INDIANAPOLIS — The Roman Catholic bishop whose diocese includes the University of Notre Dame says he will boycott President Barack Obama's commencement speech at the Catholic school because Obama's policies on stem cell research and abortion run counter to church teaching.
Bishop John D'Arcy of the Diocese of Fort Wayne-South Bend said in a statement Tuesday that Obama's recent decision to federally fund embryonic stem cell research "has now placed in public policy ... his long-stated unwillingness to hold human life sacred."
"While claiming to separate politics from science, he has in fact separated science from ethics and has brought the American government, for the first time in history, into supporting direct destruction of innocent human life," D'Arcy said.
Obama has said the decision was aimed at easing human suffering.
The Rev. John Jenkins, Notre Dame's president, said Monday that the invitation for the May 17 event did not mean the university supports all of Obama's positions. A school spokesman, Dennis Brown, said he saw no circumstances under which it would rescind the invitation.
The White House issued a statement Tuesday saying Obama welcomes the "spirit of debate and healthy disagreement on important issues."
"While he is honored to have the support of millions of people of all faiths, including Catholics with their rich tradition of recognizing the dignity of people, he does not govern with the expectation that everyone sees eye to eye with him on every position," the statement said.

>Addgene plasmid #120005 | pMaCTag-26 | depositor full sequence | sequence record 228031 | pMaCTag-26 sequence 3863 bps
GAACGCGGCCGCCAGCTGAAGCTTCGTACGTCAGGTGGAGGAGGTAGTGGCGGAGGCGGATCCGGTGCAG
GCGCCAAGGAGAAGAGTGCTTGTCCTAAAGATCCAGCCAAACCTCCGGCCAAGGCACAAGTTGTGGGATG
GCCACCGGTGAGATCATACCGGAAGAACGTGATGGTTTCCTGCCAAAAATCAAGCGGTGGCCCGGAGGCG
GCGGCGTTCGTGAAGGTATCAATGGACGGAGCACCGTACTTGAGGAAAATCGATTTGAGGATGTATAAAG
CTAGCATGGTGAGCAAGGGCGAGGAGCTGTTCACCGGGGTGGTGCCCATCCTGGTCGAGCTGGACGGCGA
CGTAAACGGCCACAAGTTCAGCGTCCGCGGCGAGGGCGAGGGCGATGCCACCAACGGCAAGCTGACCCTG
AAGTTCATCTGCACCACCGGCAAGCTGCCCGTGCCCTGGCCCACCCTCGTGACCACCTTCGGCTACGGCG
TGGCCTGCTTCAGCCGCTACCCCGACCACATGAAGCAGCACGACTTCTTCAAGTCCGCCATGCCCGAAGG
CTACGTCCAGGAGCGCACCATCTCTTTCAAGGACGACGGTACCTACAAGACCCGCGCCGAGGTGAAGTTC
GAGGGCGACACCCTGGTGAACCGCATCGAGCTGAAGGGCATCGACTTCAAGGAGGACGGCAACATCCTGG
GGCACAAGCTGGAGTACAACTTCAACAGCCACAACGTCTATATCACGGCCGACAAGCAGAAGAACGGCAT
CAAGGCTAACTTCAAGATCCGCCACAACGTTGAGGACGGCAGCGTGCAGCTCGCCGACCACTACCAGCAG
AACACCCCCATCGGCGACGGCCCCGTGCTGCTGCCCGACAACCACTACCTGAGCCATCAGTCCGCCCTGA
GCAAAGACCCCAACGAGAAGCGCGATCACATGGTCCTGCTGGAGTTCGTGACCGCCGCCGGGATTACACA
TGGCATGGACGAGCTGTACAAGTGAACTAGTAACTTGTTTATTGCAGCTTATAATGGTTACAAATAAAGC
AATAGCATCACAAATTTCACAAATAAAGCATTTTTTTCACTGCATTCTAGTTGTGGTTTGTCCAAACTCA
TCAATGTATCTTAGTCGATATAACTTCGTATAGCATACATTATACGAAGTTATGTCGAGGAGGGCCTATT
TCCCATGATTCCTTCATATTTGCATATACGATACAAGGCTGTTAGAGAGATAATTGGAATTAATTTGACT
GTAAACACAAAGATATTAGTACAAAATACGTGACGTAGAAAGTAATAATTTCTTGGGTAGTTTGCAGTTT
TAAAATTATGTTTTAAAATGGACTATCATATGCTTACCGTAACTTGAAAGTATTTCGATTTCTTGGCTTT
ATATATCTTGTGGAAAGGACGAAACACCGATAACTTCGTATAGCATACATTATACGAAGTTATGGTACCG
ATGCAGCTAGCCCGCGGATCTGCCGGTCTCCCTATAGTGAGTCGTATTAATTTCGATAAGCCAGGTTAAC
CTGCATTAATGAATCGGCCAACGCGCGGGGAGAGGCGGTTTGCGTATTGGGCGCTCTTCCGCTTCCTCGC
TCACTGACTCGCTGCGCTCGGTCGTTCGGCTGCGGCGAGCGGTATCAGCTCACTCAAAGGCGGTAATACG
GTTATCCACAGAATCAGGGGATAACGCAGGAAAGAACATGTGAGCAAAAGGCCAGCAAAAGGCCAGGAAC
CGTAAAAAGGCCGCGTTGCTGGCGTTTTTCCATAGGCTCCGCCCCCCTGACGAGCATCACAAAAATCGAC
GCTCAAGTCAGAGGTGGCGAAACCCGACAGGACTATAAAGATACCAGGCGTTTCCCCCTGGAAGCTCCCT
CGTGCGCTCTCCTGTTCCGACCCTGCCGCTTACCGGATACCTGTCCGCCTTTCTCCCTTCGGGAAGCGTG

D'Arcy's boycott comes 25 years after former New York Gov. Mario Cuomo gave a speech at Notre Dame in which he argued that Catholic politicians like himself could oppose abortion without trying to outlaw it. Cuomo said bishops shouldn't try to make their anti-abortion sentiments the law of the land until they had convinced their own flocks to stop having abortions.
Besides the embryonic stem cell research funding policy, Obama has lifted restrictions on federal funding of international family planning groups that perform abortions or provide information about them. However, he has said his Office of Faith-Based and Neighborhood Partnerships would make it a priority to help reduce the abortion rate.
"As a Catholic University, Notre Dame must ask itself, if by this decision it has chosen prestige over truth," D'Arcy said.
Obama will be the ninth U.S. president to receive an honorary degree from Notre Dame and the sixth sitting president to address graduates. Other commencement speakers have included Dwight Eisenhower, Jimmy Carter, Ronald Reagan, George H.W. Bush and George W. Bush.
D'Arcy announced his boycott on the same day that a spokesman said Evansville Bishop Gerald Gettelfinger would boycott Vanderburgh County Right to Life's annual dinner because keynote speaker and Republican National Chairman Michael Steele said in a recent magazine interview that abortion was "an individual choice." He later clarified that he opposes abortion and believes the Supreme Court's 1973 Roe v. Wade decision legalizing abortion should be overturned.
Gettelfinger said abortion opponents should remain unequivocal in stating those beliefs.
Diocese spokesman Paul Leingang said the bishop would break with recent practice and stay away from the April 16 banquet.
A message left by The Associated Press with a Republican National Committee spokesman seeking comment from Steele was not immediately returned.